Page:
His deadline for an extension having come and gone, Albert Pujols gets to wait like the rest of us. (AP)

We're less than half a week into spring training, and the pressure must be getting to the best of them. It certainly couldn't be the heat, not in February.

Yesterday, with Albert Pujols' self-imposed deadline for a contract extension less than 24 hours away, Fox Sports' Ken Rosenthal, normally one of the industry's most reliably grounded reporters — a deal's a deal when he says it's a deal — indulged himself with a spectacularly off-the-wall column in which he suggested that the Cardinals could try trading Pujols to the Yankees for Mark Teixiera. If that didn't work, the Cards could try dealing Pujols to the Phillies for Ryan Howard.

Uh-huh. Seriously, I'd like a pint of whatever Rosenthal was nipping at.

So many obstacles to either deal exist that it's probably not worth enumerating them, but this being a spectacularly slow news day in Yankeeland, let us count the ways. Start with the fact that Teixeira, who is owed $135 million over the next six years ($22.5 million per year) has a full no-trade clause in his contract. Howard, who will earn $20 million in 2011 before a five-year, $125 million extension kicks in, has a limited no-trade clause. Pujols, who is earning a comparatively meager $16 million this year, has a limited no-trade clause, one which is mooted by the fact that he's also got 10-and-5 rights, which means that having been in the majors 10 years, the last five with the same team, he can veto any trade as if he had a full no-trade clause. Pujols has already indicated that he'll veto any deal.

As if none of that was enough to quash the notion of a possible deal, Cardinals GM John Moleziak is on record as saying the Cardinals won't consider dealing Pujols. Add to that the fact that the talent gaps between Pujols and the two potential trade targets are wide enough that the acquiring teams might have to surrender additional talent and... wait, why are we still talking about this?

In any event, Albertageddon arrived, and the most disappointing aspect of that is that true believer and nonbeliever alike, we all appear to be Left Below. While Pujols and agent Dan Lozano set an artificial deadline timed to Pujols' arrival in camp because of a belief that continuing to negotiate would constitute a distraction, it's impossible to see how the next eight and a half months of baseball will unfold without the situation overshadowing everything that Pujols and the Cardinals do. It's like being told not to think about elephants, specifically the one in the middle of the room. As silly as the Pujols camp's stance was, it was rivaled by the Cardinals' response. Their last offer, according to a presumably more sober Rosenthal, was somewhere between $19 and $21 million per year, for less than the 10 years he sought, a pact which would place Pujols in the top 10 in salary but not in the top five:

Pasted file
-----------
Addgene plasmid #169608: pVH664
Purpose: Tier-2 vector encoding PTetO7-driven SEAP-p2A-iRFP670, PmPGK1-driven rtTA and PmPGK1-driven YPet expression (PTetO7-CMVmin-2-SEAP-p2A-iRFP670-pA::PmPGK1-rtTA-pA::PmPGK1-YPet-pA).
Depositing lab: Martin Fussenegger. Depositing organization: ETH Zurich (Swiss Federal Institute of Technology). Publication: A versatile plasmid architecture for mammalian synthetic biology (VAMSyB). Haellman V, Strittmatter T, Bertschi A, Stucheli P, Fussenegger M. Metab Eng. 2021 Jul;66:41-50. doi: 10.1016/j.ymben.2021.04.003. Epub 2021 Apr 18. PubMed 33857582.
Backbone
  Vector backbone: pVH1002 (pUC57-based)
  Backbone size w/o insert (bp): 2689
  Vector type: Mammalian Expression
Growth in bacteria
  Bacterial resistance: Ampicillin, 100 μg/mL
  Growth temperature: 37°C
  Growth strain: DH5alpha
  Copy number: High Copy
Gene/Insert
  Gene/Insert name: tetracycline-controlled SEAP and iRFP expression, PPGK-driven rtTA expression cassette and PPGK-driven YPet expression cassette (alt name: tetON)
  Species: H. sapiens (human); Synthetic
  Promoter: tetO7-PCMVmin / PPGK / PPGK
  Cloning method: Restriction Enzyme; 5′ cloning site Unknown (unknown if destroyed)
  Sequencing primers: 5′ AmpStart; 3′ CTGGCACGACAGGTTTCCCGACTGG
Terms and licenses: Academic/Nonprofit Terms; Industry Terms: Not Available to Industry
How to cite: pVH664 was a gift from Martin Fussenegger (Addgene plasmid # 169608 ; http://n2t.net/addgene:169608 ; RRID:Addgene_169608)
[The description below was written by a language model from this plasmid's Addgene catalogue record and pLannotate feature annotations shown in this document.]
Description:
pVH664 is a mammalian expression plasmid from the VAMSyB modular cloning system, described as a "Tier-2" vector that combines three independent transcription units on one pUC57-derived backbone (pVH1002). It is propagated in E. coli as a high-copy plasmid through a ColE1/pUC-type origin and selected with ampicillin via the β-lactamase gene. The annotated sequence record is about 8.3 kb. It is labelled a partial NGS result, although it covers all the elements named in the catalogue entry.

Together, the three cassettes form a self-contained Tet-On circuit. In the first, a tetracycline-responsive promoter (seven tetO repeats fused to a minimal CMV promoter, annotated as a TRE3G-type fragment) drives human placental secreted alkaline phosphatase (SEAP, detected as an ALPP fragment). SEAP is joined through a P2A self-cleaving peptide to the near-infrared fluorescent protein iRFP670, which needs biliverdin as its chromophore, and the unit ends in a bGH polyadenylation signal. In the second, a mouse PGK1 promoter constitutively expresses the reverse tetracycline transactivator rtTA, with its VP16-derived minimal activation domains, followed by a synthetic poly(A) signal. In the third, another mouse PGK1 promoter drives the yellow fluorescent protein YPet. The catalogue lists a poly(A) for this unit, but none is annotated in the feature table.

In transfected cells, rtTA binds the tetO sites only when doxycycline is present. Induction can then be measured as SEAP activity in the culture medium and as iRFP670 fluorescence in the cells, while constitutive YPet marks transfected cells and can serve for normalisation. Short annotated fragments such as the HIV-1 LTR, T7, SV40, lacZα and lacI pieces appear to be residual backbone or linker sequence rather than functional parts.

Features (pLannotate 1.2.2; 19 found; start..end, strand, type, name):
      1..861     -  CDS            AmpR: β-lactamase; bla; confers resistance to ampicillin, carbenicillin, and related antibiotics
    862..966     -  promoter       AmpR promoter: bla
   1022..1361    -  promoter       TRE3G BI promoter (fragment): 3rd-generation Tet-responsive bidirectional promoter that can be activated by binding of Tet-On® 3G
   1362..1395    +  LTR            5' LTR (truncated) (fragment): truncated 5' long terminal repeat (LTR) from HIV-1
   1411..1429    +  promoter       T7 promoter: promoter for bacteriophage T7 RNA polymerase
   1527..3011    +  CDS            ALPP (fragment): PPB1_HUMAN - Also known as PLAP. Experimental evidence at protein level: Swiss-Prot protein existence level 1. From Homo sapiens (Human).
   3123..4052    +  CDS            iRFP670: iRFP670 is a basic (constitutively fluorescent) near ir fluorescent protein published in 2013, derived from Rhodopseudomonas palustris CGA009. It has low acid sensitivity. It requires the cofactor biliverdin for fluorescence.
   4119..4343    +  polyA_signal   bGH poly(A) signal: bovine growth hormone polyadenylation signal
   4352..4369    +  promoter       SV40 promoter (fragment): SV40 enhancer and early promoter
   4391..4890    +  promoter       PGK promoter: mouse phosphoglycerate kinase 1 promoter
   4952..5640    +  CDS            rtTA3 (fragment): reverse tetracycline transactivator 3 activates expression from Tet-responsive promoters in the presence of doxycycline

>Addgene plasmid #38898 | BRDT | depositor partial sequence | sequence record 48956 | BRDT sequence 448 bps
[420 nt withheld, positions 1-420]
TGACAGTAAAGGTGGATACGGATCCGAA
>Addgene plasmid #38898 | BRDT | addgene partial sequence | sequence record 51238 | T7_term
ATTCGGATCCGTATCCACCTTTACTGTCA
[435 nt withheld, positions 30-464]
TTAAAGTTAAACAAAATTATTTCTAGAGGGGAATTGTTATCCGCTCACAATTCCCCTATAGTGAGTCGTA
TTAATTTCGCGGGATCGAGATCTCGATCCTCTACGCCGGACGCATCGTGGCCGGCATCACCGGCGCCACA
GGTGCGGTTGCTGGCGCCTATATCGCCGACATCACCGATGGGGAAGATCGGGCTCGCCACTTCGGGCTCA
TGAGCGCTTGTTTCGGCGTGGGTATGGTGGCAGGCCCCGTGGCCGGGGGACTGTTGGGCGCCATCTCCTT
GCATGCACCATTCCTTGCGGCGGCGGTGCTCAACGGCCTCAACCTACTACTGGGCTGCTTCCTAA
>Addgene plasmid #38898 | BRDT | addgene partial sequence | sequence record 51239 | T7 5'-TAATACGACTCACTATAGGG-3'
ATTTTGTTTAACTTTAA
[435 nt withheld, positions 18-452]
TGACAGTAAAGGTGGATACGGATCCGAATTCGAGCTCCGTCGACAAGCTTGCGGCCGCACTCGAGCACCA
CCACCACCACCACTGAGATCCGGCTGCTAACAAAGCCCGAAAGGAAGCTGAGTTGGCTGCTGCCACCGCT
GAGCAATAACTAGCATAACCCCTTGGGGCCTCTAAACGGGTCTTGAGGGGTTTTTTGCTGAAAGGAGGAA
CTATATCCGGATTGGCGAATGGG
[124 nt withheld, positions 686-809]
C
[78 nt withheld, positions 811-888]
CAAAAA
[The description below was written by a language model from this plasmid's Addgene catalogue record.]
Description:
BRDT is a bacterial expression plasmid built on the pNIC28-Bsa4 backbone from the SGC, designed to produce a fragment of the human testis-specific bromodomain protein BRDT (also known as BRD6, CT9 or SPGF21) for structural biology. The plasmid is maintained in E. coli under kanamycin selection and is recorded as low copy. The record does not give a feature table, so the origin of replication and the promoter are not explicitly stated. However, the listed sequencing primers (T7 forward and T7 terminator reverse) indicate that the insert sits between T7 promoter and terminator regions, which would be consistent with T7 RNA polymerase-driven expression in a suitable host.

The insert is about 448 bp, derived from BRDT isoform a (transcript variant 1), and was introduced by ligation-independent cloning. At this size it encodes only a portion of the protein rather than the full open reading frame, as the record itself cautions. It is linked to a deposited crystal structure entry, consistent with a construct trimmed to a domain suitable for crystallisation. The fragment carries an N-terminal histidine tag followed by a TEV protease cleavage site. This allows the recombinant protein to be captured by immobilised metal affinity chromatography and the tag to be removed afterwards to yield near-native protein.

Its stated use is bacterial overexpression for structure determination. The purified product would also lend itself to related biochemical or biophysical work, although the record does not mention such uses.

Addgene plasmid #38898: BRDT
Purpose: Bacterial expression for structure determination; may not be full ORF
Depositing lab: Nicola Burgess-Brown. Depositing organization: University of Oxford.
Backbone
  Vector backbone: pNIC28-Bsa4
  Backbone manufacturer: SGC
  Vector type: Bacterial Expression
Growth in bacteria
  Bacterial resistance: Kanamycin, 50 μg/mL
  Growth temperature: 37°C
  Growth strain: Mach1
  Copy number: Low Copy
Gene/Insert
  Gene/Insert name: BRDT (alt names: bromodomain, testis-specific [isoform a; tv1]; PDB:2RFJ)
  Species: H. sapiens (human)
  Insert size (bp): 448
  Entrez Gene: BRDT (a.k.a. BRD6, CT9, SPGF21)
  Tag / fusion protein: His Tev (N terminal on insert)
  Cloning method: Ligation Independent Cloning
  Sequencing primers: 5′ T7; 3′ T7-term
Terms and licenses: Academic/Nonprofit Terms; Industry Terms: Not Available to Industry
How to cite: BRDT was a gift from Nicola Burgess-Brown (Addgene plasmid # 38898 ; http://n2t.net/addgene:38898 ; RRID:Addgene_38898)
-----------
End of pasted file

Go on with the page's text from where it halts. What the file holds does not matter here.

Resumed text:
Rk  Player             AAV    Years
1. Alex Rodriguez $27.5M 2008-17
2. Cliff Lee $24.0M 2011-15
3. Joe Mauer $23.0M 2011-18
CC Sabathia $23.0M 2009-15
5. Johan Santana $22.9M 2008-13
6. Mark Teixeira $22.5M 2009-16
7. Carl Crawford $20.3M 2011-17
8. Roy Halladay $20.0M 2011-13
9. Miguel Cabrera $19.0M 2008-15
10. Carlos Zambrano $18.3M 2008-12

That's a pretty silly slap in the face of a player who's so obviously the game's best hitter, a three-time MVP with a lifetime line of .331/.426/.624 and an average of 41 homers per year in his career. Which isn't to say I'd meet those specific demands if I were the Cardinals' GM, but jeez, throw an offer like six years and $180 million at him, something that lets him claim the highest average value if not the largest contract.

As silly as Rosenthal's trade suggestion was for the number of obstacles that stood in its way, it wasn't the only howler involving a pending free agent. A tweet from New York Daily News Mets beat reporter Andy Martino — now best known for showing up at Port St. Lucie wearing a Speedo over his jeans to make good on a bit of Cliff Lee-related Winter Meetings speculation gone sour — referred to "Future Yankee Jose Reyes."

This is apparently a recurrent meme in Martino's world, for reasons unclear. I'm not sure if he simply likes throwing red meat at riled-up Mets fans, or if he thinks it's a gut-busting joke, but... must we run through this? There's the fact that the Yankees just signed Derek Jeter to a pricey three-year deal with an option and no real idea what to do with him beyond stick him at shortstop until the End of Days. At second base, where Reyes played 43 games in 2004 to accommodate Kaz Matsui (and what a great idea that was), the Yanks have Robinson Cano signed through through this year at $10 million, with club options for $14 million and $15 million over the next two years; short of catastrophe or apocalypse, the only way those won't be picked up is if the Yankees negotiate a longer-term deal with a hitter who's in his prime. At the infield corners, the Yanks have Alex Rodriguez and Teixeira tied up until the cows come home. Jest or no, Martino's suggestion starts to make Rosenthal's modest proposal sound like the less farfetched of the two.

By the way, extrapolating from my Sunday night TV appearance, I've got a piece on the quandary the Mets face with Reyes up at Baseball Prospectus today. Reyes is coming off back-to-back seasons in which he's been limited by injury and illness, and while the Mets' finances are up in the air thanks to the whole Madoff mess, their farm system lacks a capable successor at shortstop, and the upcoming free agent market for such looks quite grim. Which is one reason why the Yankees re-signed Jeter at the clip they did.